11 years ago this week I boarded a plane to Honduras. I was 18 years old, 2 months from my high school graduation, and a little smarty pants. I had been to Honduras once before for a 10 day mission trip and had “fallen in love” with the country. Well, that’s what I thought anyways. But then I moved there for a semester. It was a 5 1/2 month commitment to help a family from my church move to work at a children’s home. It was their job to work at the children’s home. It was my job to help them and start their children’s home school curriculum. I soon discovered that at 18 I knew a lot about learning, but not a lot about teaching. Needless to say, Honduras was hard, in a very, very good way.
Honduras was hard because I had to grow up rather quickly. I navigated things like my first roommates, buying phone cards, and walking home in the dark. Typical college freshman stuff really, but with an added twist of being in Central America.
Honduras was good because it was interesting and fun and educational. It was fun hanging out with the children there (who have all somehow grown into independent adults now). They entertained me while simultaneously teaching me the value of accepting people as they are. They did this by accepting me in all my American ways and teaching me to let some of them go.
Honduras is where I learned that language connects people. I know, I often hear, “a smile is the universal language of kindness,” but there is another level of understanding that comes when you can actually, ahem, speak. This little lesson is what ignited my passion to learn Spanish better and ultimately to become a speech therapist. My favorite part of my career is giving children the skills to communicate in meaningful ways. Ahh, the power of words! It’s so exciting!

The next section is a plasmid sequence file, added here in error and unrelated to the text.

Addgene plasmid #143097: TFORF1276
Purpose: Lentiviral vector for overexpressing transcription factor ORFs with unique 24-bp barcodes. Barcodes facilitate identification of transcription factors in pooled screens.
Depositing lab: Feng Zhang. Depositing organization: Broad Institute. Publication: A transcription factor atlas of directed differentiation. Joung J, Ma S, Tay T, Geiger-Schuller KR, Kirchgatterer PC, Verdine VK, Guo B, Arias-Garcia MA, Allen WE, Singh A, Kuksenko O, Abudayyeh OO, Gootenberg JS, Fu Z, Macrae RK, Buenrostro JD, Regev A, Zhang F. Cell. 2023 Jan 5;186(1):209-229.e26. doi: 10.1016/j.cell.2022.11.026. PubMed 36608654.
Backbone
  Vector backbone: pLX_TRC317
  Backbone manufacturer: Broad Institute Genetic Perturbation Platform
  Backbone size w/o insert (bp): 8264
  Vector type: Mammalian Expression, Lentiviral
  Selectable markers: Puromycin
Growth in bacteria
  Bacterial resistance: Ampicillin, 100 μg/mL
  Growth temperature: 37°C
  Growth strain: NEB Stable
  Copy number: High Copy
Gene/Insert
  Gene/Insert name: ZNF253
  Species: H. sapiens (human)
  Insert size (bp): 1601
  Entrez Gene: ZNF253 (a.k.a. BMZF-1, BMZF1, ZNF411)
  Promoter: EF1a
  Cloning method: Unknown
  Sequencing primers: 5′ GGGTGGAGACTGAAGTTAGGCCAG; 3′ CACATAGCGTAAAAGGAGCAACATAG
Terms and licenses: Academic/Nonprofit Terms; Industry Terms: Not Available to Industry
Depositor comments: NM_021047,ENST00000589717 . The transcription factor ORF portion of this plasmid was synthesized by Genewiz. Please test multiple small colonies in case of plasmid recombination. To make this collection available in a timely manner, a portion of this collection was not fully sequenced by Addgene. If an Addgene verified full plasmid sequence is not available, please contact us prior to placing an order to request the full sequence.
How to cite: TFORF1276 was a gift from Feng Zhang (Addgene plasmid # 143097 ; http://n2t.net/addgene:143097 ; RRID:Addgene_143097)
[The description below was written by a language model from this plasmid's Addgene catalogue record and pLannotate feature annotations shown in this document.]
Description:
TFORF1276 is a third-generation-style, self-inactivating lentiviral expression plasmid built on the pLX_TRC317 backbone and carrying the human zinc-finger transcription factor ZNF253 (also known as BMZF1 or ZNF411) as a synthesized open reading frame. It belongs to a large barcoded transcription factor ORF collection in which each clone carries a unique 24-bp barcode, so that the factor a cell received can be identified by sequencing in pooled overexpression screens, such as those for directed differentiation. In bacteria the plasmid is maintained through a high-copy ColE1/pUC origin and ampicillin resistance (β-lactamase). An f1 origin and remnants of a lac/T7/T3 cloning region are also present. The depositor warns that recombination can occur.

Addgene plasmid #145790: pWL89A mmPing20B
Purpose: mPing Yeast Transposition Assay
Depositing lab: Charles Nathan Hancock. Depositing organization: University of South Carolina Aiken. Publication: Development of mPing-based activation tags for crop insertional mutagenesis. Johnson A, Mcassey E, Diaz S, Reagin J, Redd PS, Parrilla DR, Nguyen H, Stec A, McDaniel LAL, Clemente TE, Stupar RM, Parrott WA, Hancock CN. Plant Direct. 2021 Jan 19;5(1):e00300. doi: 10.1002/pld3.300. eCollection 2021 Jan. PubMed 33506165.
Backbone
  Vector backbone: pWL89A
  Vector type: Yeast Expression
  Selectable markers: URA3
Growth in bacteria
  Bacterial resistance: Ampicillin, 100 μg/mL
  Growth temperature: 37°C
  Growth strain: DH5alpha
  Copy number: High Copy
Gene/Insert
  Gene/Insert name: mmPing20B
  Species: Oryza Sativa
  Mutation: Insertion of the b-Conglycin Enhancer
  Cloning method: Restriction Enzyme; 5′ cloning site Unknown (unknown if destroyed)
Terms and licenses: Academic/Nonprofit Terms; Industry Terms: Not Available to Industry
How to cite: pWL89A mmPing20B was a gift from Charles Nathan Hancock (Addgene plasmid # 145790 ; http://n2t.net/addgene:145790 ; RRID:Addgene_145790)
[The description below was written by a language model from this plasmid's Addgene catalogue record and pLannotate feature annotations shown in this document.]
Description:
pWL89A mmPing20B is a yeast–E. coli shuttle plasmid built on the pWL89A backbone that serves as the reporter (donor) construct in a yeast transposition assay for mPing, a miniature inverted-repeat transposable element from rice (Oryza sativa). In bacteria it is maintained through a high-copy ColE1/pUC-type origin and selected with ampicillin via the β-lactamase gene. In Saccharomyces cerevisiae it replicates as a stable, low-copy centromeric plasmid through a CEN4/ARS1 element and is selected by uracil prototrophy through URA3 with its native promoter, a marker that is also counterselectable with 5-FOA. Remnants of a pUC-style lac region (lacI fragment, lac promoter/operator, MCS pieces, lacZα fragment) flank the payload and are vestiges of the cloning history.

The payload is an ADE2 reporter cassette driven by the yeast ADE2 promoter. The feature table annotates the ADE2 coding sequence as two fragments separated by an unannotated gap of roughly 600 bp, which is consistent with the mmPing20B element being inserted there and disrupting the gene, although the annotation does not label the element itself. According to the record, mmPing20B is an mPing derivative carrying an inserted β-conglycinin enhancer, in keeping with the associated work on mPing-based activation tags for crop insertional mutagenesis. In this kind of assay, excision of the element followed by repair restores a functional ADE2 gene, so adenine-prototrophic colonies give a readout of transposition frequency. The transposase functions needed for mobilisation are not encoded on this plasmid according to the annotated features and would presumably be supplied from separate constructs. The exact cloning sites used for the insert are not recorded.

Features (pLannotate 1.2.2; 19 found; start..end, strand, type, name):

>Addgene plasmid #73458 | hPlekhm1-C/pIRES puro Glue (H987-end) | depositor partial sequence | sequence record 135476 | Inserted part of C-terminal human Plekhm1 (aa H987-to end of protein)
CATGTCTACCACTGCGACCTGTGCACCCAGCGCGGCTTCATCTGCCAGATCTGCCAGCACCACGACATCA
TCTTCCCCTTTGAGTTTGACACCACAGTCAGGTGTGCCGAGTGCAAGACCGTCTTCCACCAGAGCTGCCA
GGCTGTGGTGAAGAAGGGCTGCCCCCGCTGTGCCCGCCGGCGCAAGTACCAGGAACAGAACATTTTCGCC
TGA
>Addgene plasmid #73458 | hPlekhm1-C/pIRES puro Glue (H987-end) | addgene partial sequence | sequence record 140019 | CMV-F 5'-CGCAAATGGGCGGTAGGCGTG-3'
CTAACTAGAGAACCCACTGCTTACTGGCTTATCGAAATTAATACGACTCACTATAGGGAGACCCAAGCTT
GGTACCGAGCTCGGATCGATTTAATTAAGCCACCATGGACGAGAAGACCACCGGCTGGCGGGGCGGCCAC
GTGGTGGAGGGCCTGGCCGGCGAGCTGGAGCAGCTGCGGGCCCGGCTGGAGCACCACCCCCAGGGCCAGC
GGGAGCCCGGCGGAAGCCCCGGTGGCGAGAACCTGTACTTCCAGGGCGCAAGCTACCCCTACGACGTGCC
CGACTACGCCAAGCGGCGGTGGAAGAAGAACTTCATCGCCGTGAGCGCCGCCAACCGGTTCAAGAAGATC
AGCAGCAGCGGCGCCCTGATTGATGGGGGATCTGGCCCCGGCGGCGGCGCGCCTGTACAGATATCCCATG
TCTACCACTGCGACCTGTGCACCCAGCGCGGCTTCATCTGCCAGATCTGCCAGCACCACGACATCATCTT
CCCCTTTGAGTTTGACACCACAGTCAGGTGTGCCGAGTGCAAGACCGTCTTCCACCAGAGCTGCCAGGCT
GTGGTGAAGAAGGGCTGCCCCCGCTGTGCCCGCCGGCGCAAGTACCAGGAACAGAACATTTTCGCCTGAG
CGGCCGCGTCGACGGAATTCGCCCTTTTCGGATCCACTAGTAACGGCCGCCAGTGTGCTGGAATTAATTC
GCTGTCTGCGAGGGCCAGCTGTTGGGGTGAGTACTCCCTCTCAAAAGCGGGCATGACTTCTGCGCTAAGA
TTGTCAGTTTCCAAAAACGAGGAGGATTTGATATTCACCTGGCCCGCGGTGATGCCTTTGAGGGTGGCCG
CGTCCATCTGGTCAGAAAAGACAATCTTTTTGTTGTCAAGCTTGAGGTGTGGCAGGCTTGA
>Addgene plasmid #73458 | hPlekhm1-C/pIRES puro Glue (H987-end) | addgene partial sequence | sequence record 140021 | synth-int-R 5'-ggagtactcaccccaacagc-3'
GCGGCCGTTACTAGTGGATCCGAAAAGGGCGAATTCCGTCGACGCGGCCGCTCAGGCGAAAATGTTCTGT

Honduras is also where I first began processing culture and how it permeates who we are. Yes, culture is reflected in the norms of how we greet each other on the road and in a store and a restaurant. But it’s more than that, it’s also part of how we feel about how we’re greeted in all those walks of life. I’ve come to realize, in all my homes and travels since this time, that our identity is hard to separate from our culture. It’s a human thing, but one way to expand ourselves is to engage and learn from another culture.
There are these things we call norms, which are the shoulds of our life. They tell us how we should treat our friends, strangers, and enemies. Yes, we know. We need to be kind, but even kindness is cultural. In rural Honduras kindness is ‘buenas’ to everyone you pass on the street, while kindness in New York City is getting out of someone’s way if they are in a hurry and you aren’t.
It’s my opinion that one of the easiest ways to identify culture in our own lives is to notice the moments when others offend us without realizing it. This is not the same as others offending us when they hope we won’t be offended. In that case they know better and hope we will forgive them. But when people are honestly trying to be kind in socially appropriate ways and we are offended, I think that’s just a clash of cultural expectation. The end. And this lesson, that people can be better understood when I make space for them to live within their culture, this lesson has made New York and Pennsylvania living possible. It has also made travel a pure joy.
So 11 years later I realize that I love Honduras differently than I did back then. Firstly, it’s a real place, with real joys and challenges and not just some tropical dream land. Secondly, it is my Spanish homeland. It’s where I first used Spanish to survive and my accent still carries markers from my time there. And, I will always prefer baleadas over burritos. Fact. And finally, Honduras will always be the first place I lived away from home and grew up (a little). And growing up is important, so we don’t want to under-value that.